The Things They Carried
How we cite our quotes:
They carried the common secret of cowardice barely restrained, the instinct to run or freeze or hide, and in many respects this was the heaviest burden of all, for it could never be put down, it required perfect balance and perfect posture. (The Things They Carried.77)
It's interesting that the soldiers' potential cowardice is a "common secret." It's something they all have, and that they know they all have, and that they know they all know that they have (lost yet?) – but they still don't talk about it. Their fear of weakness, be it physical or moral, is their "heaviest burden," and it's always on their minds.
I survived, but it's not a happy ending. I was a coward. I went to the war. (On the Rainy River.79)
Usually you'd think that cowards run from the war, but Tim calls himself out for going in the first place. He let his shame and fear win out over his principles. For Tim, the strong thing to do would have been to run away from the war and bear the censure. Instead, he was weak.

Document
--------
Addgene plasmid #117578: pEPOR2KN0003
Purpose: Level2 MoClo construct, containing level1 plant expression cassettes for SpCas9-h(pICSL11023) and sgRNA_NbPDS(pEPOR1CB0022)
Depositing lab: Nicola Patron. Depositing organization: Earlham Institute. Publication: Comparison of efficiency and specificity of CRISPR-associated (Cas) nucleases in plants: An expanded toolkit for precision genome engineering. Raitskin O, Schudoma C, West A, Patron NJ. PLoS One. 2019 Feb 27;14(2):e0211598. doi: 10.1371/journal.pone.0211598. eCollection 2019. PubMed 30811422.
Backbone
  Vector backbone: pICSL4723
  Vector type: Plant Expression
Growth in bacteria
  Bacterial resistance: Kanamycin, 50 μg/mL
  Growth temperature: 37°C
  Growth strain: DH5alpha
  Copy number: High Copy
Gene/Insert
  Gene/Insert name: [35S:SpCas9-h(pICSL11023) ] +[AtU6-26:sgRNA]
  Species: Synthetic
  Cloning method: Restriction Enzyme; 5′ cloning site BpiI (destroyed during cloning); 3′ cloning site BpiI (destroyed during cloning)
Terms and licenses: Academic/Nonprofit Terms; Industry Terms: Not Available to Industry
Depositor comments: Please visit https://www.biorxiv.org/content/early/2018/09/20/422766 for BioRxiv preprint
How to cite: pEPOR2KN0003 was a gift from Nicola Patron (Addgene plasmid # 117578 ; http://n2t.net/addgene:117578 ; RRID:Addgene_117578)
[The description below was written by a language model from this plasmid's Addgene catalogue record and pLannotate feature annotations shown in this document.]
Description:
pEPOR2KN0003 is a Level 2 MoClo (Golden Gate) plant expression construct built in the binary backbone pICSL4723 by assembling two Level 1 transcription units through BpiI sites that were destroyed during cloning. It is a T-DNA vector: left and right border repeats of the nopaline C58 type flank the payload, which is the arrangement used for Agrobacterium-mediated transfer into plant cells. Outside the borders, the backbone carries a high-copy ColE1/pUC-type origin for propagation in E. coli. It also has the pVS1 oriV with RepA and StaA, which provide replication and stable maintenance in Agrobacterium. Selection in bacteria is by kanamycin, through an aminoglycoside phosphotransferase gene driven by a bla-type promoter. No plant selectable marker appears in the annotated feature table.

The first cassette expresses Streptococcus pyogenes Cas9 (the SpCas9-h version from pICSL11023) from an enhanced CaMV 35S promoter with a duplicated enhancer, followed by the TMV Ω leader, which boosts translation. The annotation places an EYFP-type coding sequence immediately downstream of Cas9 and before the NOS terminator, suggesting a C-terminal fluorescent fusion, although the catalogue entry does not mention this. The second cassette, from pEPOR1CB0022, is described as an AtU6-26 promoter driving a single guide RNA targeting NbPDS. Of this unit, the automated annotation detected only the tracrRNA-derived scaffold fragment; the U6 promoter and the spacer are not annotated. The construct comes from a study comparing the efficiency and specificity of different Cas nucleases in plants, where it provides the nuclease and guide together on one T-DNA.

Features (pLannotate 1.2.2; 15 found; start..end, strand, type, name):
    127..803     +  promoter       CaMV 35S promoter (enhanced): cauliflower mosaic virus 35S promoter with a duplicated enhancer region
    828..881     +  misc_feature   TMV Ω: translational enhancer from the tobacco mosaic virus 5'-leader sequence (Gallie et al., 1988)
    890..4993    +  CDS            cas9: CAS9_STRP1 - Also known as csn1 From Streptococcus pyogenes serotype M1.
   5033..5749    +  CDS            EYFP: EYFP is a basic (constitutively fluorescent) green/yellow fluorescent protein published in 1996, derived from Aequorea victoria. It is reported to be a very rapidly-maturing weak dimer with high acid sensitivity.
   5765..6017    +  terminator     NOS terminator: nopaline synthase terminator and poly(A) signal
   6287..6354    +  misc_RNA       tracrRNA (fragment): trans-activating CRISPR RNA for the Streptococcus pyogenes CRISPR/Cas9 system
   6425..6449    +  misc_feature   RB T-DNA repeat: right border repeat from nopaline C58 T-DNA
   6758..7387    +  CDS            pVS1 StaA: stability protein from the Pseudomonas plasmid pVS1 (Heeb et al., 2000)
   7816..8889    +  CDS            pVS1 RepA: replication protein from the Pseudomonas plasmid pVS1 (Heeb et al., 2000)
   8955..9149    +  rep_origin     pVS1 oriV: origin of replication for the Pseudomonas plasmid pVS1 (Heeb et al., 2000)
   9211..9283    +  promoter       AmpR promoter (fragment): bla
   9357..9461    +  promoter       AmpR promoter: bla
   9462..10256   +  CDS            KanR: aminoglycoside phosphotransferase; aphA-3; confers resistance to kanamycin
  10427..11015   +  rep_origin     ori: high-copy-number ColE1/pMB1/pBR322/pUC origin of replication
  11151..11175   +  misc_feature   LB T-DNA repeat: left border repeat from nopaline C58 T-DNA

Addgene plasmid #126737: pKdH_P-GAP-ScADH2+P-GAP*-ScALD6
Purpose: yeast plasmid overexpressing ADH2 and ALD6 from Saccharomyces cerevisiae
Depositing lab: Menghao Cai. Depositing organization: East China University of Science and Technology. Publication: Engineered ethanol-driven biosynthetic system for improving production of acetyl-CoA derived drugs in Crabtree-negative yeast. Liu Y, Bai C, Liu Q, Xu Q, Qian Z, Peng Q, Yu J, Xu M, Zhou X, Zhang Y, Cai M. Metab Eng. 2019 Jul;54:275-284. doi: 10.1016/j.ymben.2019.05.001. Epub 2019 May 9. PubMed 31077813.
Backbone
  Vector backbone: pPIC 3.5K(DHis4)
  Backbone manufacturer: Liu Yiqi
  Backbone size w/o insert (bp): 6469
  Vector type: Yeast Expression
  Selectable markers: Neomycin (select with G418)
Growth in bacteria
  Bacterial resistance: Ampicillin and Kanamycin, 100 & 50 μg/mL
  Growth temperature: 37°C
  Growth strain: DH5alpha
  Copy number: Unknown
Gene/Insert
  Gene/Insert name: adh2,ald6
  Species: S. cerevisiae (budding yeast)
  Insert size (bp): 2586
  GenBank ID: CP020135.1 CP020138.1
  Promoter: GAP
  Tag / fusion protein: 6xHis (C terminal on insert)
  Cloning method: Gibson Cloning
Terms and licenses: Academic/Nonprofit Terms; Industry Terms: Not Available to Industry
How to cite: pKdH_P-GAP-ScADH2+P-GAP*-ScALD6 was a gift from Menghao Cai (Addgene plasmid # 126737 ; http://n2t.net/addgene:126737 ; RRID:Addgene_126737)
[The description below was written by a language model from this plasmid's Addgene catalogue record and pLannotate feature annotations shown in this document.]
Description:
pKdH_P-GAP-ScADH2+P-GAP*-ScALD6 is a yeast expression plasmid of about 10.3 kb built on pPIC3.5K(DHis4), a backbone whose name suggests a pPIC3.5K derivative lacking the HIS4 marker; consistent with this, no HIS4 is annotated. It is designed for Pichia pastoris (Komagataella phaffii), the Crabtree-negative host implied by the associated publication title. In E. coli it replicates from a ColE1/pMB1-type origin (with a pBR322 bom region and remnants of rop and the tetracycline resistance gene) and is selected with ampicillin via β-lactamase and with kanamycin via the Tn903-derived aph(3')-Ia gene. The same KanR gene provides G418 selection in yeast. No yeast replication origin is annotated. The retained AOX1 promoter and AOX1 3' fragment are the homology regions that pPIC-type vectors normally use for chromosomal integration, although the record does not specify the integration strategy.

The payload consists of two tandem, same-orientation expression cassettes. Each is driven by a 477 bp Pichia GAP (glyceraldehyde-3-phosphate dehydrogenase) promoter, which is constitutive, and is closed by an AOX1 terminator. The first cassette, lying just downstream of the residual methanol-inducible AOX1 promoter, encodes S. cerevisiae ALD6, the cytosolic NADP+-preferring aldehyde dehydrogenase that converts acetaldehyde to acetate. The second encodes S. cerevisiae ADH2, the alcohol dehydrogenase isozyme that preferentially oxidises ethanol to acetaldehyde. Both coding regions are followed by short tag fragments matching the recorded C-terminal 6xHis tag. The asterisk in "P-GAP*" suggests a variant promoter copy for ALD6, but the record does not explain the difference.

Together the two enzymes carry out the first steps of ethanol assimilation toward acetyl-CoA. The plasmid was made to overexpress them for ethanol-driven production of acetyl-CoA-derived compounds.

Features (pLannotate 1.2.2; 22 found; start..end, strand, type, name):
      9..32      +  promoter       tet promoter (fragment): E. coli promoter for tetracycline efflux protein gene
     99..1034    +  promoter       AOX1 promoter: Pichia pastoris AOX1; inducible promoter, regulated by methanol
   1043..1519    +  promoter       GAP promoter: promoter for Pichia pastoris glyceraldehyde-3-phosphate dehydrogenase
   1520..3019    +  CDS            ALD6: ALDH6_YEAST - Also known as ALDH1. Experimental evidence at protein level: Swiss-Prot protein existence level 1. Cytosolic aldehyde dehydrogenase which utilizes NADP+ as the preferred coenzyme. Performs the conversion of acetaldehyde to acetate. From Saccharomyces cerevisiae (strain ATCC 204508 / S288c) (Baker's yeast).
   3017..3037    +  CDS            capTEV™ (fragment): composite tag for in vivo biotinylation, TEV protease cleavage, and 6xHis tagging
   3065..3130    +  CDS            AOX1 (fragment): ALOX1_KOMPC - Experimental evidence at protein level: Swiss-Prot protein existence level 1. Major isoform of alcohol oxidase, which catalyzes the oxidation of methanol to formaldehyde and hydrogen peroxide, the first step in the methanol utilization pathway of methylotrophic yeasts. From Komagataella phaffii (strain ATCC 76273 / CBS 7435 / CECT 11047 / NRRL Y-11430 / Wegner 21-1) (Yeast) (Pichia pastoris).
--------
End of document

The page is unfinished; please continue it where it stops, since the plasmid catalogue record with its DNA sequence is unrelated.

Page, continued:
"Oh, Jesus," he said, and moaned, and tried to slide away and said, "Jesus, man, don't kill me." (Enemies.2)
Strunk and Jensen initially had a big tough-guy pact that if one of them ever got a wheelchair wound, the other would put him out of his misery. But when Strunk does get a wheelchair wound, he chickens out. Whether or not this should be considered weakness on his part is up for debate, though. On the one hand, Strunk sounds kind of pathetic and weak – he's swearing and moaning and begging. On the other, of course he sounds pathetic and weak. His leg just got blown off! And maybe choosing to live with the disability is the choice that shows strength.